Is this a juniper tree - we had never seen anything like this before. imageimage

We wondered if the cones (2nd picture) had been eaten by the birds or just dropped on the ground although none were visible on the ground. The tree was approx 8 foot tall in a plant border.


  • nutcutletnutcutlet Posts: 27,295

    not a juniper. Picea probably - spruce

    In the sticks near Peterborough
  • Thanks nutcutlet, it is an unusual tree to see here. We don't have squirrels so wondered about the seeds - perhaps they just drop in the hot sunny weather we have had here, just as they fall from our pine trees in hot weather.

  • Cedrus atlantica Glauca group. Stately trees


  • It is a species of Abies, the Silver firs. Picea, the Spruces have drooping cones, these cones are upright. Cedrus also have upright cones but bear their needles in rosettes like a Larch. With it bearing cones on a plant just 8ft high my guess would be Abies koreana as most other species do not bear cones till much bigger. I hope it is A.koreana as it the smallest and  slowest growing of Abies, in fact the only wanted suited to a garden in the long term. To confirm it is Abies not Picea pull one of the needles off. On Abies the needle will rip off a little bark, on Picea the needle comes of leaving a little protruding "peg".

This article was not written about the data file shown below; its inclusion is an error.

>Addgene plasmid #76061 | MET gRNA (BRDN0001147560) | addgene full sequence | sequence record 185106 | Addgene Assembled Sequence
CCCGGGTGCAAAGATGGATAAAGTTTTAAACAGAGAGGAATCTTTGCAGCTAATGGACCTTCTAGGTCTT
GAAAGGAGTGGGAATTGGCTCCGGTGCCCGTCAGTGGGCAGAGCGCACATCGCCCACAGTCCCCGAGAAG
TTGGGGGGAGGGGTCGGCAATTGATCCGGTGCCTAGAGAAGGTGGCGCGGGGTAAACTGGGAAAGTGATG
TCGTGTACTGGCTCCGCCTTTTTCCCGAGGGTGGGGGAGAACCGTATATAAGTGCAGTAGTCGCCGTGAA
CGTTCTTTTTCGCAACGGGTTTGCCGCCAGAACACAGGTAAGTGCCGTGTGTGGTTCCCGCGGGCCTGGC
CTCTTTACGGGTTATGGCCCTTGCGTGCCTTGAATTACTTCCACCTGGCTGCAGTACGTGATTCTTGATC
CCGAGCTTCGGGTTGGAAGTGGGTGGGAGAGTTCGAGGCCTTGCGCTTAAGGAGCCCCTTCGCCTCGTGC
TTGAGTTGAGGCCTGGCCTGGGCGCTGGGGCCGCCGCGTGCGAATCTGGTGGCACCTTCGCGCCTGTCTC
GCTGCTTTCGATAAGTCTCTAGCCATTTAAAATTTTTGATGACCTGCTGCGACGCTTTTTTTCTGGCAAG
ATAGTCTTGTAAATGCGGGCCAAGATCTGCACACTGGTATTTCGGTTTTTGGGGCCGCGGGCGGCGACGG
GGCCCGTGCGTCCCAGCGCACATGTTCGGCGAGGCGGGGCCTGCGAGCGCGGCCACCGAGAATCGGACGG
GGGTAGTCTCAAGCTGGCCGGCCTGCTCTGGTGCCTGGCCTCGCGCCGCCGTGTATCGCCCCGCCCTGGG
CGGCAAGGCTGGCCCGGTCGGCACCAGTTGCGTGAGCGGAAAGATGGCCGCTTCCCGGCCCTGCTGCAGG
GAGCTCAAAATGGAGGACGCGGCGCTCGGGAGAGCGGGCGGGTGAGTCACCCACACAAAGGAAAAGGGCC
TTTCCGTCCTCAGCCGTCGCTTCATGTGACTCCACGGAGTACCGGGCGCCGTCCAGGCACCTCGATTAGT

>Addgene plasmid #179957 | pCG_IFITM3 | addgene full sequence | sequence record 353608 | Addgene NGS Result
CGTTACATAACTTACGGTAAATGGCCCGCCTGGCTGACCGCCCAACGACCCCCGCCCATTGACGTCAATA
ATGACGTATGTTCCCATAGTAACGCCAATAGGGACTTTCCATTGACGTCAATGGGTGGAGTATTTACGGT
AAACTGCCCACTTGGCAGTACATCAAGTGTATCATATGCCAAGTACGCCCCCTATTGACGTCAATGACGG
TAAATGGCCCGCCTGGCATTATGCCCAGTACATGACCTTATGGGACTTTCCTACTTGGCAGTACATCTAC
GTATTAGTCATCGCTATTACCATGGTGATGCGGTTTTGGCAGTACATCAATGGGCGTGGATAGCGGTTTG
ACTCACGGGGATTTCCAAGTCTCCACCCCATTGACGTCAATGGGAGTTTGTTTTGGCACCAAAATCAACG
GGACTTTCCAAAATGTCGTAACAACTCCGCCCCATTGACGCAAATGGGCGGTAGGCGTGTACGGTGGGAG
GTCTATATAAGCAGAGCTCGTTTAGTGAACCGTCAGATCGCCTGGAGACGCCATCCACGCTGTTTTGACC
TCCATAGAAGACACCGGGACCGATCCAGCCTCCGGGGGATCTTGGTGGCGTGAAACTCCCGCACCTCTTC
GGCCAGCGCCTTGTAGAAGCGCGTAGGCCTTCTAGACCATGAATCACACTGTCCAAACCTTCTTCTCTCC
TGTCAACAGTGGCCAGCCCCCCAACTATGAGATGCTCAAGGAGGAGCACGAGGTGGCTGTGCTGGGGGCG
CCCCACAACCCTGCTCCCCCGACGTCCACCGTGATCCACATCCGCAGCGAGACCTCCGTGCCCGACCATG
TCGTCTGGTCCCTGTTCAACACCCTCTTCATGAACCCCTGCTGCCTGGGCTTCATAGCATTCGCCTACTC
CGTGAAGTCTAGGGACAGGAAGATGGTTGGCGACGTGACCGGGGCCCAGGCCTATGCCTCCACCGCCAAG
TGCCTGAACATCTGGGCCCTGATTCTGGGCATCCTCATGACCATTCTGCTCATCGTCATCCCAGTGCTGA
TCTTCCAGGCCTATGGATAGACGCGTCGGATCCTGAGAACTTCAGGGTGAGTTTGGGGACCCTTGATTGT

• Brilliant ident notes. Useful tip that, ta.  I should have thought of abies. They really are treasures for the garden, but so rarely available, even from suppliers, such is the lack of interest in conifers, generally, sadly. 


  • Hi thank you for all your inputs, I have goggled Abies and Cedrus but am in a quandary to know which if either it is - the cones weren't blue although I realize that they could start out in one colour and mature into another colour - it isn't our tree, but one we saw on a walk around our town - in a lovely plant display in a Bank's surrounding area, so I doubt if we will pass that tree again this year. It was just so unusual and attractive we felt it would be good to have more information from anyone that recognized it. There are so many trees that we may see once or perhaps not at all in our life time, aren't there?